The RFS, renewable fuel standard woes.
Recently I came across a term that has been widely used to punch holes in the renewable fuel standard, the “blend wall.” Having not paid too much attention to ethanol and its rules I hadn’t come across this before so I decided to take a closer look.
So continuing to increase the amount of ethanol required to be produced and used as a transportation fuel becomes an obsolete rule, right. Wrong, the EPA continues to raise the amount of ethanol required. Recently at hearings on the RFS the EPA admitted that the standards are reflections of the way they would like to see the consumption of ethanol verse the reality that we find ourselves in.
I personally drive a 2004 Mazda sports car and after doing the research they highly recommend that no more than 10% ethanol be used in the engine. Why, because it will damage the engine. Effectively this means that if the refiners are required to make E15 or E20 my car will be obsolete, not the RFS. This would give me an excuse to go buy a newer one, which I would but I happen to like this car.
So why are we setting the RFS high enough to make my car obsolete?
“I would say it’s an optimistic goal but informed by our judgment, our understanding of the way the market has developed so far, what in our judgment it can do. EPA has regulated the fuel market for many, many years, and this is all laid out for people to agree or disagree with in the (RFS) proposal, and we welcome that. It was all those things that went into that, but with respecting Congress’ clear intent that volumes of these fuels (should) increase and that it was going to take a push in order for that to happen. Our understanding is that Congress meant for more renewable fuel to be used than would be used without the RFS.” Janet McCabe, acting assistant administrator for the office of air and radiation
During the hearing it was pointed out that some cars can run on E85 and that an increase in those cars actually using the fuel alternative would increase the amount of ethanol being used and help the refiners make the standard.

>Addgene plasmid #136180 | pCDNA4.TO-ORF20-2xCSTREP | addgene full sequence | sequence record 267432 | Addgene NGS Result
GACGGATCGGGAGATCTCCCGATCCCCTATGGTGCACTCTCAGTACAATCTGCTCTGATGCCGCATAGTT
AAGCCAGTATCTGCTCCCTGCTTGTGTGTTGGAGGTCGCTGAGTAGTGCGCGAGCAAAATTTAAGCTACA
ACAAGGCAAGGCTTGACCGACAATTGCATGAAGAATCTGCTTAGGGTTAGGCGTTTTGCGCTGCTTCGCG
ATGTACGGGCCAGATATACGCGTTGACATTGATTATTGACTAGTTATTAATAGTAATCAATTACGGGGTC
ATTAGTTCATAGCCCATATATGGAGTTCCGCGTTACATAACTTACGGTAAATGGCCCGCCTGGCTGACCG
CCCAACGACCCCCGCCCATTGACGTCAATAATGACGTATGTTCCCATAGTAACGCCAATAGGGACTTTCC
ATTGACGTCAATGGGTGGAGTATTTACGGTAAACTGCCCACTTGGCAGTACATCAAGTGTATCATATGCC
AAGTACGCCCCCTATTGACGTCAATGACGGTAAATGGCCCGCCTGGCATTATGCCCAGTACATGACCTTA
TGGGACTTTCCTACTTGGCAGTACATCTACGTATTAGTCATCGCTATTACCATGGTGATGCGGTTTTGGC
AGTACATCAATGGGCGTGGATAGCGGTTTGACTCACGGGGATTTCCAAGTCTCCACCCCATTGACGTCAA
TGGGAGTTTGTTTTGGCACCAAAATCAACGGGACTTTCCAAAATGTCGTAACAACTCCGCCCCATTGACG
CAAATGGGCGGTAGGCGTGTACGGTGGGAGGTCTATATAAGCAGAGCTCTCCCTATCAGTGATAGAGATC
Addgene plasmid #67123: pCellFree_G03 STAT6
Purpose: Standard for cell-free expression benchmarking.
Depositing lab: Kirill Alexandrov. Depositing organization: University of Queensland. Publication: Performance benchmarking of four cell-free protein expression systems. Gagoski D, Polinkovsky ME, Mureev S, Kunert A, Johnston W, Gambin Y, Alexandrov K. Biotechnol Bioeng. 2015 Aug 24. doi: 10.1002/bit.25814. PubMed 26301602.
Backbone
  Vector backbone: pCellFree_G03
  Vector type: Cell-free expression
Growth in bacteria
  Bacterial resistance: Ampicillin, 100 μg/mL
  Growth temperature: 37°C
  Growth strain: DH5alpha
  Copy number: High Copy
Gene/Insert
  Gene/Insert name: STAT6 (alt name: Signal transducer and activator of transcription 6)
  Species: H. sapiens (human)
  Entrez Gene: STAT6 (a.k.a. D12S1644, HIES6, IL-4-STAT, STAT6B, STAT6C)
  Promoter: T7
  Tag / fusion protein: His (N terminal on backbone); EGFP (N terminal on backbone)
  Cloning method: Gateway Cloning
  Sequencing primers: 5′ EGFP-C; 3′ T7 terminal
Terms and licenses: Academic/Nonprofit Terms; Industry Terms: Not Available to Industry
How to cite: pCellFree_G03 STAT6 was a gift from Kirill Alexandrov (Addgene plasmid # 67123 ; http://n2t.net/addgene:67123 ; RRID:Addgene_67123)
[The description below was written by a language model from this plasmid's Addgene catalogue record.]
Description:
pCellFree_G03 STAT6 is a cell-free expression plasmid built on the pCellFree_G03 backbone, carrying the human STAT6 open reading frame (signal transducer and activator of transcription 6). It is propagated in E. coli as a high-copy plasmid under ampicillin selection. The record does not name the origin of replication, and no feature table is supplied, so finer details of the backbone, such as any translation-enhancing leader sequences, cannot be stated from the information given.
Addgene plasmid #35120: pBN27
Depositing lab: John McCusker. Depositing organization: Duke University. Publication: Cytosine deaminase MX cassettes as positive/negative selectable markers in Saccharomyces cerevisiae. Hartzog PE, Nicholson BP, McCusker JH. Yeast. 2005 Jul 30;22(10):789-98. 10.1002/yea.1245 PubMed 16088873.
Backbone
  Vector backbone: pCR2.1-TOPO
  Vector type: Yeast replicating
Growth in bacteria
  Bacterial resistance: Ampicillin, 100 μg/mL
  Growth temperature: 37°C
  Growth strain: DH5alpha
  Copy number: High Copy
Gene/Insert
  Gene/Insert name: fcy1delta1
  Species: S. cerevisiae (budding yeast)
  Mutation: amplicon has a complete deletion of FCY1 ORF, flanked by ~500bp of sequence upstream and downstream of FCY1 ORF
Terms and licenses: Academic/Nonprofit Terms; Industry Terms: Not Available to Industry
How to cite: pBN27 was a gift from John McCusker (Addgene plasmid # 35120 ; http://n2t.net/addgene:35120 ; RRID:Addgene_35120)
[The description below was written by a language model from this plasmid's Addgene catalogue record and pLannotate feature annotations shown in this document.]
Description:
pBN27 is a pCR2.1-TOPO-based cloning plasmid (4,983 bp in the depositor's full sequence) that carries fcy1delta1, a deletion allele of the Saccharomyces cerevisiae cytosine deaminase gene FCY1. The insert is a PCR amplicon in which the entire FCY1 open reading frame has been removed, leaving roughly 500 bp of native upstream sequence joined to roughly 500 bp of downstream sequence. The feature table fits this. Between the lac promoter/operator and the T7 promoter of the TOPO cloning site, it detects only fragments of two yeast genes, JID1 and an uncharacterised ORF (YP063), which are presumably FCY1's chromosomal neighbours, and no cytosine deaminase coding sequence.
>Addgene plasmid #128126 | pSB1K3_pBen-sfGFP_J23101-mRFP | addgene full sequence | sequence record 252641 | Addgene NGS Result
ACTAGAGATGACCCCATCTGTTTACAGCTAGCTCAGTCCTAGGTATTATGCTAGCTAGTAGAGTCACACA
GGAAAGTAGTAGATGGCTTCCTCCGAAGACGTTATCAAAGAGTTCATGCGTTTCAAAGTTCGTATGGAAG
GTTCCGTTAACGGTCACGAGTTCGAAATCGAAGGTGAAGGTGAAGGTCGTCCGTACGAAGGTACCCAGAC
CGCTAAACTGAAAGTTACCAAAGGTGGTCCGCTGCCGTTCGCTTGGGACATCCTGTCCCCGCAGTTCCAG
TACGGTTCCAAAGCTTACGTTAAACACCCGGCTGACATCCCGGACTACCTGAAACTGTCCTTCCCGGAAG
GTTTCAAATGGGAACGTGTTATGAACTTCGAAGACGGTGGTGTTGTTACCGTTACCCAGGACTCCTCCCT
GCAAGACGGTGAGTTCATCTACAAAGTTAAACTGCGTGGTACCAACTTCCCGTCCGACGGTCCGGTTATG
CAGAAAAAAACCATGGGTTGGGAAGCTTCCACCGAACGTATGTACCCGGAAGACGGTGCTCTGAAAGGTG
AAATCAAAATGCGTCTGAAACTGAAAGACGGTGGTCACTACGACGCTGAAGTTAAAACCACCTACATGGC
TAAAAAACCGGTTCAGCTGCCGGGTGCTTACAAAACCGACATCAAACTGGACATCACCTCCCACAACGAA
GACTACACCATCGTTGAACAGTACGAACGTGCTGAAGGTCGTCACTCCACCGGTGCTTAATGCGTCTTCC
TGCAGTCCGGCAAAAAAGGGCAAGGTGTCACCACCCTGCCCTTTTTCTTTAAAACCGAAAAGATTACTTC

So why are car owners not choosing the fuel? That answer comes from a simple review of car forum discussions. The fuel does cost less, but the mileage derived from using the fuel is 25% less. Critics of that logic will argue that the fuel is priced in GGEs, gasoline gallon equivalents, and therefore that shouldn’t matter. On the spreadsheet they are correct, however, the gas tank on the car didn’t change. So the equivalent volume will still give 25% fewer driven miles. So to be competitive you need to start out 25% cheaper and discount from there. The car owner has to get over the fact that they will be back at the pump 25% sooner.
This is true whatever blend you put in the car. In my case I only have a 14-gallon tank, my car only gets 17 miles to the gallon. With higher blends of ethanol that is only going to get worse, much worse when the engine gives up.
To my way of thinking, using an imaginary RFS really does need to be rethought. If the standard induces the refiners to start upping the percentage of ethanol it will definitely help the auto industry, but it will hurt the consumer. We will get fewer miles and we will need newer cars, at a time when 92 million of us are out of the workforce all together.
Oh wait, this will help the big automotive companies move new more expensive dual fueled cars, it will help big agriculture sell more corn, it will help the refiners by reducing mileage by 25% (meaning we have to buy more), it will help the environmentalist by giving them a pseudo victory, it helps the big oil companies because they can sell lower grade of fuel to make up the needed supply for blending. Yep, this is right up this administrations alley, business as usual the little guy gets squeezed.